Private hospitals offer an attractive alternative to such a tough working environment.
Susan says her peers in private hospitals have a smaller workload because the hospitals admit a smaller range of cases. Also, private patients often hire their own private nurses as well.
Apart from the lighter workload, there is a big difference in salaries between the public and private sectors. For instance, the starting salary for nurses at the private Hong Kong Sanatorium and Hospital is $32,000 plus a $2,000 allowance. They also enjoy year-end double or triple pay. The starting salary plus allowance for nurses working in the public sector is only $24,000.
Unsurprisingly, this has led to an exodus of nurses from public hospitals. Some leave for higher pay and a better working environment in the private sector while others have gone back to schools to teach nursing. Others have left the profession altogether.
According to the HA, the staff turnover rate of registered nurses in the public sector more than doubled from 2.4 per cent in 2005 to 5.3 per cent in 2010, the highest in five years. Among those who left, those with more than 10 years’ experience accounted for the largest proportion.
To alleviate the problem, the government allocated $200 million to training and recruitment in the medical sector for three years starting from 2012 in its 2011-12 Policy Address. Parts of it are earmarked to provide more opportunities for specialty training and promotion in the hope of retaining experienced nurses.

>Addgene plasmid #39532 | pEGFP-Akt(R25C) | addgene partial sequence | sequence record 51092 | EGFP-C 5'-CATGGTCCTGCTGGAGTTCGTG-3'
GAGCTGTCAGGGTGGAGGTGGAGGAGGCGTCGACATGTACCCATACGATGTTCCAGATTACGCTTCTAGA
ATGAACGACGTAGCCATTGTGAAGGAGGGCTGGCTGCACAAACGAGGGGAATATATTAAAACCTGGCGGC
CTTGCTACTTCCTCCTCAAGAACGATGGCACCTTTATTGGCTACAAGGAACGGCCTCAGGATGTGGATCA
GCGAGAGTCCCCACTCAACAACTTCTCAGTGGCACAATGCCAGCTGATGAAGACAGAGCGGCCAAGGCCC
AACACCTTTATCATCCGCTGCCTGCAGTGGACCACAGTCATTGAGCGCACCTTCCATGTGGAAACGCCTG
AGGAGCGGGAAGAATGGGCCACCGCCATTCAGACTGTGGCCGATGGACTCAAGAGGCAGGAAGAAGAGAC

Eric Chan Lu-shek, the principal nursing officer of the HA, says the number of specialty training classes offered each year has nearly doubled.
The HA has also given nurses more promotion opportunities. For example, there are now more advanced practice nurses and nurse consultants and 50 nurses were promoted to nurse specialists in the year 2011-12.
But nurses are critical of the move. Kwan Chi-man, a nursing officer at the Queen Elizabeth Hospital, says the HA’s policy is ineffective in preventing nurses from leaving.
He points out that the nurses who have taken the specialty training courses are not necessarily promoted afterwards. “Taking the training course is only an entrance ticket, it can’t be cashed in for an immediate benefit,” he says. Kwan says there are just too many experienced nurses waiting for promotion.
Another registered nurse, Mary, not her real name, thinks the HA’s measures do not address the root cause of the problem. Mary left the hospital ward to work as a community nurse a couple of years ago due to the harsh working environment and duty-shift system.
She acknowledges the government has spent money on raising the number of advanced practice nurses. However, she points out this has not increased staff numbers on the wards.
“There were 10 nurses on the ward originally. There may just still be 10 nurses [after the promotion]. It is simply that one of them has changed his or her post,” she says.
As she sees it, the only way to tackle the work burden and stem the exodus is to increase the number of nurses on the wards.
The government has tried to cope with the increasing need for nurses. In 2008, it reopened nursing schools, which closed in 2000, to train both enrolled and registered nurses.